Gabi, A Girl in Pieces

20702546by Isabel Quintero
YA Contemporary
5 of 5 stars
Debut novel – October 14, 2014

My best friend rec’d me this book (an embarrassing 5 months ago) and I finally got my hands on it. I am so glad I did! This book actually made me cry (a rarity) and it is amazing! I’ve read my share of YA high school coming of age novels, but this is unlike any of them. I wish I had read this book when I was in high school.

I was a little nervous when I opened it and realized it’s Gabi’s story as told through her diary, but this format is actually perfect. We get all the ups and downs of Gabi’s high school experience–the stress of class, homework, and peers–but Gabi has so much more going on than the average angst-ridden white student at the center of most of the YA high school novels I’ve read. Her father is a meth addict, her best friend just found out she’s pregnant, and her other friend Sebastian needs a home because his parents kicked him out for being gay. She’s overweight, and constantly guilt-ridden by well-meaning but conservative relatives about what “good girls do” and how her appearance is paramount because otherwise she won’t get married. College? That’s for White sluts. And anyone else who can afford it.

Gabi’s frustrated, elated, and insightful entries chronicle how turbulent high school is, and how difficult it is to grow up in a world of contradictions. Her sharp observations regarding feminism (i.e. a female’s place in the world, body image, and social status) feel smart without being ahead of her age group. She is an honest protagonist that wins you over again with each day’s account of her life.

An additional nice surprise is her poetry. A few poems make it into her diary and these enhance her senior year in ways that surprised me. I don’t normally enjoy poetry (not that I’ve had much exposure to it since English classes) but these were good. The strength of this book is the open language of the writing. It reminds of Kaui Hart Hemmings’ work–strong thoughts and emotions packed into seemingly simplistic thoughts that anyone could have, if they ever stopped long enough to think. I can’t recommend this enough!

If you’d like to see more reviews or buy a copy for yourself, Gabi, A Girl in Pieces is available on Goodreads and on Barnes & Noble’s store website, here. Please consider supporting your local bookstore!


Similar reads:

  • Juniors by Kaui Hart Hemmings – Speaking of her style in this review, her sparse, punchy writing is amazing, and Lea’s story of fitting in as the product of two cultures sounds similar to Gabi’s. It didn’t end up taking the direction I wanted, but you decide! See my review here.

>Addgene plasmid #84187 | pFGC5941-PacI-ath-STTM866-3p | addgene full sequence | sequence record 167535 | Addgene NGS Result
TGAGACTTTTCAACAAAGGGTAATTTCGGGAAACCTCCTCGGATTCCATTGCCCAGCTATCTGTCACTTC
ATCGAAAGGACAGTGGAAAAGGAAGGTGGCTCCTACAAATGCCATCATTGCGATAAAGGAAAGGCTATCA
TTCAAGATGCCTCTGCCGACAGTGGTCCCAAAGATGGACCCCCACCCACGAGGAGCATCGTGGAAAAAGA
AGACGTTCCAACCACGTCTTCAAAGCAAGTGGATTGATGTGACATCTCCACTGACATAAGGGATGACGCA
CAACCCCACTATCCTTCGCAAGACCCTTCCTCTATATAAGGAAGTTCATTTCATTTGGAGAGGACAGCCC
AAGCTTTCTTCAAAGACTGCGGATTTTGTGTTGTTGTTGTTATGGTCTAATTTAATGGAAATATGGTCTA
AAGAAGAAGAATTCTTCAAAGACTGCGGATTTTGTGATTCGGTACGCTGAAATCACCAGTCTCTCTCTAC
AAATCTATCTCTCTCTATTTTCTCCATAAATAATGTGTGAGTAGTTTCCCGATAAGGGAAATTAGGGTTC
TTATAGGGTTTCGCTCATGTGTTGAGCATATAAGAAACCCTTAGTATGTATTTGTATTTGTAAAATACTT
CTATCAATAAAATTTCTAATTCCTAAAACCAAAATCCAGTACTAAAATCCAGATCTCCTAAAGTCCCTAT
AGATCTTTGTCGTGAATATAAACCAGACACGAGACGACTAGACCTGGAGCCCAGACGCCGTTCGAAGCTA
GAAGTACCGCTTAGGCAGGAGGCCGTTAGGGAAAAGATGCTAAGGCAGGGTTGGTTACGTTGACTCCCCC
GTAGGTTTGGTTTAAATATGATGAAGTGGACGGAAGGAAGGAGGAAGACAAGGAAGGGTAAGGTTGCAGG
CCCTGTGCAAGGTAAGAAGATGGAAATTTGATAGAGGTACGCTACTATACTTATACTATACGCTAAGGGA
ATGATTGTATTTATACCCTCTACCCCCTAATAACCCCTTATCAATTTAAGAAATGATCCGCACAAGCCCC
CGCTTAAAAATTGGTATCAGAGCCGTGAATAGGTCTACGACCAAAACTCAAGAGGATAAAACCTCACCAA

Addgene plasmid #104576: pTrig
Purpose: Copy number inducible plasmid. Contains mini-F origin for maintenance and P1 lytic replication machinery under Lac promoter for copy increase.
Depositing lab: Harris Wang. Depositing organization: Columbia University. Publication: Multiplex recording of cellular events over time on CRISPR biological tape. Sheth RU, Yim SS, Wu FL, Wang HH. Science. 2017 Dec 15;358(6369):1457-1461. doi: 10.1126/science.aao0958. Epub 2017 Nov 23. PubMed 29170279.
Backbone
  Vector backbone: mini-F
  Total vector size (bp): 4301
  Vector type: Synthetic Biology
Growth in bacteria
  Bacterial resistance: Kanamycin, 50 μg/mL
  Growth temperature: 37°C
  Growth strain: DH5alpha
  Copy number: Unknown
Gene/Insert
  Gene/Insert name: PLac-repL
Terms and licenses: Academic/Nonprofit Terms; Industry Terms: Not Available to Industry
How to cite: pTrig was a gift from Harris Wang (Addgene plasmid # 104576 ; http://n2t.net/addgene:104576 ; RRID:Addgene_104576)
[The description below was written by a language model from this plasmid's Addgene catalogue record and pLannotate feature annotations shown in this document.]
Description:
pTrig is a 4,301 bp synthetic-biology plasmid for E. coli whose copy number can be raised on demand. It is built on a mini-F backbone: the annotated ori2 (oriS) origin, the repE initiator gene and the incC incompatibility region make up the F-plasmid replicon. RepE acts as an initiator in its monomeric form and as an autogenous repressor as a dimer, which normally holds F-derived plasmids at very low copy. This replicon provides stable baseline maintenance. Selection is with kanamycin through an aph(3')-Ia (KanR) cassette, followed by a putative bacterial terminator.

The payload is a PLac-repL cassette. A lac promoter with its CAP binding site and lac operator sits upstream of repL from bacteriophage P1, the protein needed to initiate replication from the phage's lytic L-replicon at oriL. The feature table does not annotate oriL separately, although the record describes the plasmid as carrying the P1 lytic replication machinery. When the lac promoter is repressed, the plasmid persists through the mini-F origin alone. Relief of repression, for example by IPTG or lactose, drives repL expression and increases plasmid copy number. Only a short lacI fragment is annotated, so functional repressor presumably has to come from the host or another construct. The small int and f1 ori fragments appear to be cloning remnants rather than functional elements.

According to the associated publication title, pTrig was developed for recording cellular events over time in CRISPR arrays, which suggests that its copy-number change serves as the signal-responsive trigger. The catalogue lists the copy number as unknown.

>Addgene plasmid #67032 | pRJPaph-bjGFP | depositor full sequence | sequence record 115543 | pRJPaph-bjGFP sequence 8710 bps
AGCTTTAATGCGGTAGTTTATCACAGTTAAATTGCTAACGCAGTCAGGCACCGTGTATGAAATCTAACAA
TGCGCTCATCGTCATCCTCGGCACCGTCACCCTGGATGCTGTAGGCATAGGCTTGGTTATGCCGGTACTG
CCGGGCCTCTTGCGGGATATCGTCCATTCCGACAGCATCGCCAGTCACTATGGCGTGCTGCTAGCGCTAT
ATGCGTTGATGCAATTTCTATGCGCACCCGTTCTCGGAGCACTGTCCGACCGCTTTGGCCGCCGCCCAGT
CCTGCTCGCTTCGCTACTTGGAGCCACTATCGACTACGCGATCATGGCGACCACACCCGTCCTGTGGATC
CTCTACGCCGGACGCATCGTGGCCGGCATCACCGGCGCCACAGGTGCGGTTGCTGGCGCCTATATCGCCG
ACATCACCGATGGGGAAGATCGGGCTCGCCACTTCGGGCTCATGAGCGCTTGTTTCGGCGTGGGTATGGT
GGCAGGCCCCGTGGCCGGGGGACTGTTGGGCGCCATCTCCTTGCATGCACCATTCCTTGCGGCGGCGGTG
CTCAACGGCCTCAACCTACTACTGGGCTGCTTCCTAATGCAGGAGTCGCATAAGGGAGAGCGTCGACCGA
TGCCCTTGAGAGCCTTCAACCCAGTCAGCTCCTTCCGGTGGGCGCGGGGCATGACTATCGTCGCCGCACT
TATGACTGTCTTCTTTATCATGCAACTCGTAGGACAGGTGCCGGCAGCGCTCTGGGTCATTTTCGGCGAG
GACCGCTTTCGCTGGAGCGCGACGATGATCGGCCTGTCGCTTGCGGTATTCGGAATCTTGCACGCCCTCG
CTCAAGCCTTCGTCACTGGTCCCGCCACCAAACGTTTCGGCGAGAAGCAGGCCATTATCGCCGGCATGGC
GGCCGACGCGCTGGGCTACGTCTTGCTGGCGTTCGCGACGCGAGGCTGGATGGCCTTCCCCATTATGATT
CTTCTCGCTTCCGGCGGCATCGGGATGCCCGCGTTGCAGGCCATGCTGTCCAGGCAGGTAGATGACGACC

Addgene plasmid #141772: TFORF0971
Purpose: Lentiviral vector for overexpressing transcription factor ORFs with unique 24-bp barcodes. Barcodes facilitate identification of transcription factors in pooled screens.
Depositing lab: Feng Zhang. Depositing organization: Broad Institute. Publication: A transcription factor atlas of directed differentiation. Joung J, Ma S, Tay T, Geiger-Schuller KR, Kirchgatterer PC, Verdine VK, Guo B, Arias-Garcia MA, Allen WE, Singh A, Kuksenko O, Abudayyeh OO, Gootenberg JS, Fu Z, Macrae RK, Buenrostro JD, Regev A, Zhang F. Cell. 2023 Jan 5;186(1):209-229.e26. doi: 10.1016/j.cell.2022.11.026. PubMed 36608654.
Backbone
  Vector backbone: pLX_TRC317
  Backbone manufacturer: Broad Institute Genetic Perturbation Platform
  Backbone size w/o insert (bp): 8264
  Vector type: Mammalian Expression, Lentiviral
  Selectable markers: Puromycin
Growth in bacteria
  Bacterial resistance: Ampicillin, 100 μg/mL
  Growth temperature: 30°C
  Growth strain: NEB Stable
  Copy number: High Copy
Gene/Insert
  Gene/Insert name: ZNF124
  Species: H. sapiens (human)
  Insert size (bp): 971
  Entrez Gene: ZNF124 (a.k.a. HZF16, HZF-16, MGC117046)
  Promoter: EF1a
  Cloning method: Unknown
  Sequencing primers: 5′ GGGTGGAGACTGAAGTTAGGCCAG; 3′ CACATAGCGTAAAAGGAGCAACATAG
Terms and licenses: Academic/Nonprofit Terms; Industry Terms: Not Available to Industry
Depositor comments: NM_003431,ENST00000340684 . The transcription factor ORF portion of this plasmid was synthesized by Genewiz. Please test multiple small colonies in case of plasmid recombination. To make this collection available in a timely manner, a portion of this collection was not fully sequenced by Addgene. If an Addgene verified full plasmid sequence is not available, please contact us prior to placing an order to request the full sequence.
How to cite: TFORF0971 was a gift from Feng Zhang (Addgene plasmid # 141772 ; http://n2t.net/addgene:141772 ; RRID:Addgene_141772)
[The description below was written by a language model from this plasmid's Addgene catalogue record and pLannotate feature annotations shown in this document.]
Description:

• Eleanor & Park by Rainbow Rowell – I think of this as a quintessential high school coming of age story dealing with sexuality, race, and social class against the back drop of Typical American High School. See my review here.
  • The Absolutely True Diary of a Part-Time Indian by Sherman Alexie – Junior doesn’t want to end up like the adults on the Spokane Indian Reservation, so he makes the leap of attending the nearby all-white high school–whose mascot is an Indian. This is probably the closest match to Gabi’s story.
  • The Sacred Lies of Minnow Bly by Stephanie Oakes – When Minnow escapes the Community the night it burns down, missing her both of her hands and key knowledge about the world outside of the cult, the bigger question is what she knows about the Prophet’s death. See my review here.
  • Born Confused by Tenuja Desai Hidier – Dimple Lala struggles with her identity as the child of traditional Indian parents who finds that India is a trendy stereotype at her high school. Add in being set up with a “suitable boy”–who might not be as suitable as her parents believe–and Dimple has a lot to figure out before she graduates.
  • Hour of the Bees by Lindsay Eagar – A Mexican American family in the southwest is getting ready to sell their family ranch. Carolina feels caught between her parents’ wishes and her grandfather Serge declaring that he doesn’t want to leave his home. Then the story he’s telling Carolina about the past seems to be more real than make-believe. See my review here.